Wednesday, April 21, 2010

Then and Now: The Merchants Exchange viewed from Dock Street, Philadelphia


The Merchants Exchange was commissioned in 1831 by the Philadelphia Exchange Company, a group of prominent merchants who had organized for the purpose of building a main brokerage hall for Philadelphia's fast-growing commercial center. Built between the city's waterfront and its banking district on Chestnut Street, the Exchange stood at the very epicenter of Philadelphia's commercial core for the four decades that followed. The building was also the last major commission in Philadelphia awarded to William Strickland, a preeminent figure in the development of Greek Revival architecture in the United States. Thanks in part to its irregular plot at the corner of Walnut and Dock Streets, Strickland's original design included a striking semi-circular portico on its eastern facade, topped off with a lantern replicating the Choragic Monument of Lysicrates in Athens.

The building changed hands several times in the first century of its life, undergoing multiple interior and exterior alterations. Upon its repurchase by the Philadelphia Stock Exchange in 1901, the lantern was dismantled and a redesigned version was built somewhat to the east of its original location. In 1922, long after Philadelphia's center of business had moved to Broad Street, it joined Dock Street's produce market as the Produce Exchange, and ground floor sheds were added to its eastern facade.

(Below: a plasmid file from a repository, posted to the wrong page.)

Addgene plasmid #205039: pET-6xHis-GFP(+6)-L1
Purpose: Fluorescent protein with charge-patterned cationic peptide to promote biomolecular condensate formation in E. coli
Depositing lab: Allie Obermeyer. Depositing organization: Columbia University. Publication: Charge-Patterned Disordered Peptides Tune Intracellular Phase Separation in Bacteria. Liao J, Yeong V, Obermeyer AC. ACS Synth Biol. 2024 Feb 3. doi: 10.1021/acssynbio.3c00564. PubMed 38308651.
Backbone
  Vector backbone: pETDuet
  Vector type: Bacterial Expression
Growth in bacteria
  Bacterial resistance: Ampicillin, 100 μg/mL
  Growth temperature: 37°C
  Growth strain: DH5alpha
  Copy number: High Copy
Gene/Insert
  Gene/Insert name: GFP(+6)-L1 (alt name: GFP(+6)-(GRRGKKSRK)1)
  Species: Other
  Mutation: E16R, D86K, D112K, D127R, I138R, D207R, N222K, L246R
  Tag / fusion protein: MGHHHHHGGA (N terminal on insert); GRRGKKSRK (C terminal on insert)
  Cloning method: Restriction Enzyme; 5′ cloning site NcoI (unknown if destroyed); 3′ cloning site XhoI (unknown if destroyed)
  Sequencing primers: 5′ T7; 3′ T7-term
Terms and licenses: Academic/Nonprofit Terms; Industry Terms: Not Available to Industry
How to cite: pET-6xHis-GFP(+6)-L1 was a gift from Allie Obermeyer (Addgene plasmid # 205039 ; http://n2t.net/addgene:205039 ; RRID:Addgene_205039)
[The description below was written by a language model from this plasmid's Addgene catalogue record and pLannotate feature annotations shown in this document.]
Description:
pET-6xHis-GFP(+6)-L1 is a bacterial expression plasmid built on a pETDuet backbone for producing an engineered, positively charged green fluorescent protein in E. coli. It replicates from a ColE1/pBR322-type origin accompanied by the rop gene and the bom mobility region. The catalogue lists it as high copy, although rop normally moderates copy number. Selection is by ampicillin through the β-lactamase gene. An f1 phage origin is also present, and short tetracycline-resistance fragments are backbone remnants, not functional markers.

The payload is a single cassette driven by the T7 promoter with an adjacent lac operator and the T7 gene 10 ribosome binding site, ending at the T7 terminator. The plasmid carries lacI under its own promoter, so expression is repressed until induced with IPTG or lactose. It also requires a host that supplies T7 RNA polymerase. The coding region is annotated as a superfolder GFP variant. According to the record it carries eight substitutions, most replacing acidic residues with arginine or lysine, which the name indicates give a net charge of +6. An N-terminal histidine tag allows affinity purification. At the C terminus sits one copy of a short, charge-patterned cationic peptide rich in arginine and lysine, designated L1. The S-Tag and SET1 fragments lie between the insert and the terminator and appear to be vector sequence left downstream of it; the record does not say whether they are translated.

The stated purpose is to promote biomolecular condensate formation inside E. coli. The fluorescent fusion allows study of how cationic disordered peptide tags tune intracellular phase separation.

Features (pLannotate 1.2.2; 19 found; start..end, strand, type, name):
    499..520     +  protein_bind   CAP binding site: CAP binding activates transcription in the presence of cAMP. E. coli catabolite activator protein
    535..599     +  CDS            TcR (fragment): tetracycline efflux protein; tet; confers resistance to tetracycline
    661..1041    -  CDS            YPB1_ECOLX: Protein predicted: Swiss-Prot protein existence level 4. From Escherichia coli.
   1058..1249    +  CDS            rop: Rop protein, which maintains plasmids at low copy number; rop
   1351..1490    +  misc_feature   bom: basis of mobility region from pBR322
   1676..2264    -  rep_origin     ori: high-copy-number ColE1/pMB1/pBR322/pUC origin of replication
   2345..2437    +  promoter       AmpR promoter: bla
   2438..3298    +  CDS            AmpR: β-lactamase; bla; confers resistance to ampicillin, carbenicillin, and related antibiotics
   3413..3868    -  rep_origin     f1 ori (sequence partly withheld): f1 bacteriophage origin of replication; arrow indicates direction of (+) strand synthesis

In 1952, the building came under the ownership of the National Park Service, which removed the produce sheds and began a full renovation of the building's exterior. Several years later, the 1901 lantern was dismantled and replaced by a replica of the original in its original location. The former Merchants Exchange is now used as offices for the Park Service.

Few of the Exchange's immediate neighbors in 1939 were fortunate enough to survive the rest of the 20th century. Only one other building visible in the original photo still stands today, the First Bank of the United States on Third Street.

Source: Zana C. Wolf and Charles Tonetti. "National Historic Landmark Nomination: Merchants' Exchange Building." 2000. National Park Service. United States Department of the Interior. 20 Apr. 2010.
Original photo: Nichols, Frederick D. "PA-1028-1-General View." 1939. Historic American Buildings Survey. American Memory. The Library of Congress. 20 Apr. 2010.